U.S. Rep. Liz Cheney of Wyoming, lost Tuesday’s Republican primary and will not retain her seat, leaves a mixed record on LGBTQ+ issues.
Cheney, a staunch conservative and daughter of former Vice President Dick Cheney, has won the praise of many liberals for standing up to Donald Trump’s lies about the 2020 presidential election being stolen from him and for her service on the committee investigating the insurrection by his supporters at the U.S. Capitol on January 6, 2021. But that doesn’t mean her politics were anywhere near progressive.
Cheney did make one notable about-face, though, coming out for marriage equality last year. She did so in an interview with Lesley Stahl on 60 Minutes in September, mentioning her sister, Mary Cheney, a lesbian who is married with children. Their father had voiced support for marriage equality years ago, but the sisters had a very public feud over the issue in 2013, with Liz in opposition to equal marriage rights.
“I was wrong,” she told Stahl. “I love my sister very much. I love her family very much. And … I was wrong. It’s a very personal issue — and very personal for my family. I believe that my dad was right. And my sister and I have had that conversation.”
Mary Cheney praised her sister in a Facebook post, writing, “It took a ton of courage to admit that she was wrong back in 2013 when she opposed marriage equality. That is something few politicians would ever do.”
This year Liz Cheney voted for the Respect for Marriage Act, which would write marriage equality into federal law, therefore safeguarding it if the Supreme Court ever overturns Obergefell v. Hodges, the 2015 ruling that established equal marriage rights nationwide. She was one of 47 Republicans in the U.S. House who joined all Democrats in voting for the bill, and she has urged GOPers in the Senate to support it. It has not come to a vote in that chamber yet.
Also in the 60 Minutes interview, after her marriage comment, she made an unprompted remark about transgender inclusion. “This — this is an issue that we have to recognize, you know, as, as human beings that we need to work against discrimination of all kinds in our country, in our state,” she said. “We were at an event a few nights ago, and there was a young woman who said she doesn’t feel safe sometimes because she’s transgender. And nobody should feel unsafe. Freedom means freedom for everybody.”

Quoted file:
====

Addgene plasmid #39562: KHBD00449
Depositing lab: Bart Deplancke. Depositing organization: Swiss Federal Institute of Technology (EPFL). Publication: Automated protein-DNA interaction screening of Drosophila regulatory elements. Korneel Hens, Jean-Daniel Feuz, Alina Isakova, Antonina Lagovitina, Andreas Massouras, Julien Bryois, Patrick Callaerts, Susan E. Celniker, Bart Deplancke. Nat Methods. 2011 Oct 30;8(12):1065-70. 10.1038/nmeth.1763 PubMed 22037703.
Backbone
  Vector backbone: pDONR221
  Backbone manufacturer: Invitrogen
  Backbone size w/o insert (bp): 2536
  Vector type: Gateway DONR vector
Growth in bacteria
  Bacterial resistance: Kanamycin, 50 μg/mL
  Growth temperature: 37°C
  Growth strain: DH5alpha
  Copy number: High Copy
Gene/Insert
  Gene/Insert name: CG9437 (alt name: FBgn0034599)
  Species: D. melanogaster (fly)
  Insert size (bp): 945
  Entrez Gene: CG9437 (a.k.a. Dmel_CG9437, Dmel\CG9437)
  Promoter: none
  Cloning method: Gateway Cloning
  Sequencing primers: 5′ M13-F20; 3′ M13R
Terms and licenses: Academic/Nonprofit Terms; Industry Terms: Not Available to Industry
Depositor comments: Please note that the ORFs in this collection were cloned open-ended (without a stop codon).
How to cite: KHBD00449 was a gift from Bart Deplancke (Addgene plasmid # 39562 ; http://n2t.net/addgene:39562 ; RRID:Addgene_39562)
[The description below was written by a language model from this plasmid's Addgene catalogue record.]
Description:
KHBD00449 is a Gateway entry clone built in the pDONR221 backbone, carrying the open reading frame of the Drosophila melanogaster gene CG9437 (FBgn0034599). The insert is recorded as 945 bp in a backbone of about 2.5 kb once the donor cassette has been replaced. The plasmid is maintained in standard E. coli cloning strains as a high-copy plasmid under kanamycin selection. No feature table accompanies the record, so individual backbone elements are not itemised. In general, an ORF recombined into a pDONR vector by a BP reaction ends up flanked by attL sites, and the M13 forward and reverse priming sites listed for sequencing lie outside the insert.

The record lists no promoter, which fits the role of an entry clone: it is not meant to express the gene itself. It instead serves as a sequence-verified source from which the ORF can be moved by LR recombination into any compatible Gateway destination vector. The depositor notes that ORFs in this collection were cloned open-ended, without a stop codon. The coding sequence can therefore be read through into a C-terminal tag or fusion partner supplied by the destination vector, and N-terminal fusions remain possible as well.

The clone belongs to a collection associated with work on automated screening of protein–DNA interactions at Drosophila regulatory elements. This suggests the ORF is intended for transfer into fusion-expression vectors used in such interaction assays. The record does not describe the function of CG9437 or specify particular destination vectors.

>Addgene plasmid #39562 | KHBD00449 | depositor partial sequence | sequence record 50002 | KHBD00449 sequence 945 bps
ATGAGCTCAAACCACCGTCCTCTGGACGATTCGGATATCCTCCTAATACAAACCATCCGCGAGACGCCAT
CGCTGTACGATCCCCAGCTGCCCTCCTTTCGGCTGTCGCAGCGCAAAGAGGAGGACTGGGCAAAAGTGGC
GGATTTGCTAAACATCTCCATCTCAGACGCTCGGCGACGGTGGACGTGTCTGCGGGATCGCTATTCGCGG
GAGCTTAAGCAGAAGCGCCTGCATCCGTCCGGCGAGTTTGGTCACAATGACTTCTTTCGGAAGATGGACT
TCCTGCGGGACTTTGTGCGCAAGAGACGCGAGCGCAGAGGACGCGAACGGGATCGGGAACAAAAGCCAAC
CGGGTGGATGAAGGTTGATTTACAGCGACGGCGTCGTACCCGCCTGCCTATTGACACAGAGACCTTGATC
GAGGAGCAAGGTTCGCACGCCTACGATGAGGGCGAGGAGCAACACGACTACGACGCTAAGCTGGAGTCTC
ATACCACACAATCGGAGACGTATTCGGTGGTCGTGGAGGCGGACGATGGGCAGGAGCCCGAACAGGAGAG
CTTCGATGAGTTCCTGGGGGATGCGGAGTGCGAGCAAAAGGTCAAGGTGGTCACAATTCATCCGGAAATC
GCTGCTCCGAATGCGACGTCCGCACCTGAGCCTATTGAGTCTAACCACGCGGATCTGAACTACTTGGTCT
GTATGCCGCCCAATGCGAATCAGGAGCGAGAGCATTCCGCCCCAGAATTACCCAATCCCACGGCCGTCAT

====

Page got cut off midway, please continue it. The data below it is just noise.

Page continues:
Despite this, however, earlier in the year she had voted against the Equality Act, which would ban anti-LGBTQ+ discrimination nationwide. That bill has passed the House but not come to a vote in the Senate.
On the Human Rights Campaign’s Congressional Scorecard, Cheney has received zeroes for her time in Congress so far; the scorecard for the current session has not come out yet.
Cheney has also opposed abortion rights, supported gun rights, and voted to repeal the Affordable Care Act, all positions she stood by in the Stahl interview. She further told Stahl she still supports waterboarding, which is sometimes used to get suspected terrorists to talk and which is considered by many to be torture. Cheney said it isn’t torture.
Cheney lost her primary to Trump-backed candidate Harriet Hageman, a lawyer who has based her career on opposing environmental causes. Hageman will face Democrat Lynette Grey Bull, an Indigenous woman, in November’s general election for Wyoming’s sole U.S. House seat. However, the state is dominated by Republicans, so Hageman is heavily favored to win.
But Cheney isn’t going away. She said Wednesday on NBC that she’s considering a run for president in 2024. She also called Trump “a very grave threat and risk to our republic,” and said that to oppose him and his allies, the nation needs “a broad and united front of Republicans, Democrats, and independents — and that’s what I intend to be part of.”